Monday, April 16, 2012

On Sin

What is the nature of sin? This might seem an odd start to a marriage moment article, but bear with me.

Let’s start with relationships, because the Bible is, at the core of every story, about relationships; between people and God, and between people and other people. Relationships are never static. They are either growing and getting better, or are regressing and getting worse. Stagnation is not a healthy state for a relationship, so I consider that in the latter category of getting worse.

Our relationship with God is no different. We are either growing in this relationship and getting closer to God, or we are getting farther away from Him. It is interesting in regard to sin to consider a word often used in conjunction: repentance. We are called to repent from sin. This is often taken to mean to ask forgiveness, but looking at the Greek word we translate as repent, it means at its root “to turn around.” Constantly doing things and asking forgiveness is not repenting. Turning towards God, and consciously walking towards Him is. If repenting then, is turning around, turning to God, sin could be taken to mean turning from God.

Let’s take this one step farther. If God is love (1 John 4:8) then sin is nothing more than choosing not to love. Whether it be your self, a family member, a spouse, a neighbor, a complete stranger or even the world God has given us to live in, if we choose not to love, we sin. When we regret that, and choose to love instead, that is the very heart of repentance.

Now, apply that thought to your marriage. How often do you choose not to love? If you consider your choice not to love your spouse as “sin” would that change how you interact with your spouse? And not just the big things. I’m not just talking about hitting, or infidelity or lying. What if every snide comment, every sarcastic response, every cold shoulder, every angry shout were all seen as the sin they are... as choosing not to love?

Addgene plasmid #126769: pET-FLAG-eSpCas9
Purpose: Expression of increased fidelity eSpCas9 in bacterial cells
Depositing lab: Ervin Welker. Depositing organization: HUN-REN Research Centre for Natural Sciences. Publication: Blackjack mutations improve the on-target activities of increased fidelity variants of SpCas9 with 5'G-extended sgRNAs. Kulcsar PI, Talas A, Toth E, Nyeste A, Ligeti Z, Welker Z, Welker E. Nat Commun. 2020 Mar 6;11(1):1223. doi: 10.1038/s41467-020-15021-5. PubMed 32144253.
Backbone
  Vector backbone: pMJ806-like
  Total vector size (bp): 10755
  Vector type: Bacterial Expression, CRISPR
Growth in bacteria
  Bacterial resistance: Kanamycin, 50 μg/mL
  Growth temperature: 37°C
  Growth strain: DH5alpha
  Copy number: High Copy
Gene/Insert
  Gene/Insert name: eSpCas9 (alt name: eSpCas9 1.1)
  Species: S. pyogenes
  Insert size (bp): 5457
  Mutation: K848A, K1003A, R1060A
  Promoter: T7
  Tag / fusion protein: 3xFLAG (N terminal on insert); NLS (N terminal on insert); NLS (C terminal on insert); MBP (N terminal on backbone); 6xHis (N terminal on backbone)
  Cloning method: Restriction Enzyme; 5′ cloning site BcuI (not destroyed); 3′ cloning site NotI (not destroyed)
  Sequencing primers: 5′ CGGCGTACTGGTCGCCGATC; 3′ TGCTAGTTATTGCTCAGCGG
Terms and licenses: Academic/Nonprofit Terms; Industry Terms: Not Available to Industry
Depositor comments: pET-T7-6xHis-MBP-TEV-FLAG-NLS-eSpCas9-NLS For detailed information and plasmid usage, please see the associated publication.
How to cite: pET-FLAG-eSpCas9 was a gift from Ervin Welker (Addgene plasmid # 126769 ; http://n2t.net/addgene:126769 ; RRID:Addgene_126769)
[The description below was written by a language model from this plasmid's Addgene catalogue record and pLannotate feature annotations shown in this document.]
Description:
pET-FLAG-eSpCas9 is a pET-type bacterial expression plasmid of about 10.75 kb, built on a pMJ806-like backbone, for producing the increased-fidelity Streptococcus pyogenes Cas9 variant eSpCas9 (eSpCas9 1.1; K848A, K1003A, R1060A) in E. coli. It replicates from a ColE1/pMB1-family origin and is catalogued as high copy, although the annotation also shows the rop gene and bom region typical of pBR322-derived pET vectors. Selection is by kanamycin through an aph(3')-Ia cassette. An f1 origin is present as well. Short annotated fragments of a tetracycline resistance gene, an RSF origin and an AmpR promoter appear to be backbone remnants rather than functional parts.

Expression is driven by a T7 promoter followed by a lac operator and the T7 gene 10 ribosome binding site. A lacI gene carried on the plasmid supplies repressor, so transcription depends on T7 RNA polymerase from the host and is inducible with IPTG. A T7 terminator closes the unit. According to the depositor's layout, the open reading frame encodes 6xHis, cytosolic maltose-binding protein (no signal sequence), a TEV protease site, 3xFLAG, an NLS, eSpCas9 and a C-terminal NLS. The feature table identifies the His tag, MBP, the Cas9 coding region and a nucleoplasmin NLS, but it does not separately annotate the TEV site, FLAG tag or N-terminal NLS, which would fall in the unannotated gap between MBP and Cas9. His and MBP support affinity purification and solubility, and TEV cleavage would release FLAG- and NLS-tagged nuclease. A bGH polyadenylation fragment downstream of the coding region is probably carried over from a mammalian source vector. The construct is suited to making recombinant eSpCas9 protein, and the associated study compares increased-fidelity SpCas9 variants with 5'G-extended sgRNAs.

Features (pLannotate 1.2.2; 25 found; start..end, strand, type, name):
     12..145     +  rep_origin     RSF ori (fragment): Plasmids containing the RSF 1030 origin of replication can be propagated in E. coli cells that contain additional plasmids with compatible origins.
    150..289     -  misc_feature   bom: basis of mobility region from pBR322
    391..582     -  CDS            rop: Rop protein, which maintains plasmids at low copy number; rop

Sometimes it is hard to love. As imperfect beings all of us on occasion choose not to, and then become unlovable ourselves - by human standards. Yet God loved us while we were yet sinners (Romans 5:8) and sent Christ to die for us, cleanse us and redeem us. In so doing he set the example, and provided the motivation to act as he did, to love as He loved. We do not love to get a reward; it is not our actions by which we are saved. We are to love as a joyous response to what has already been done for us. Choosing to love when it is not deserved brings us closer to God, and can also drastically improve our earthly relationships as well. Next time your toes get stepped on, your feelings get hurt or your heart gets broken, choose to love. Turn, and move towards God, and see if you don’t pull your whole marriage in the same direction.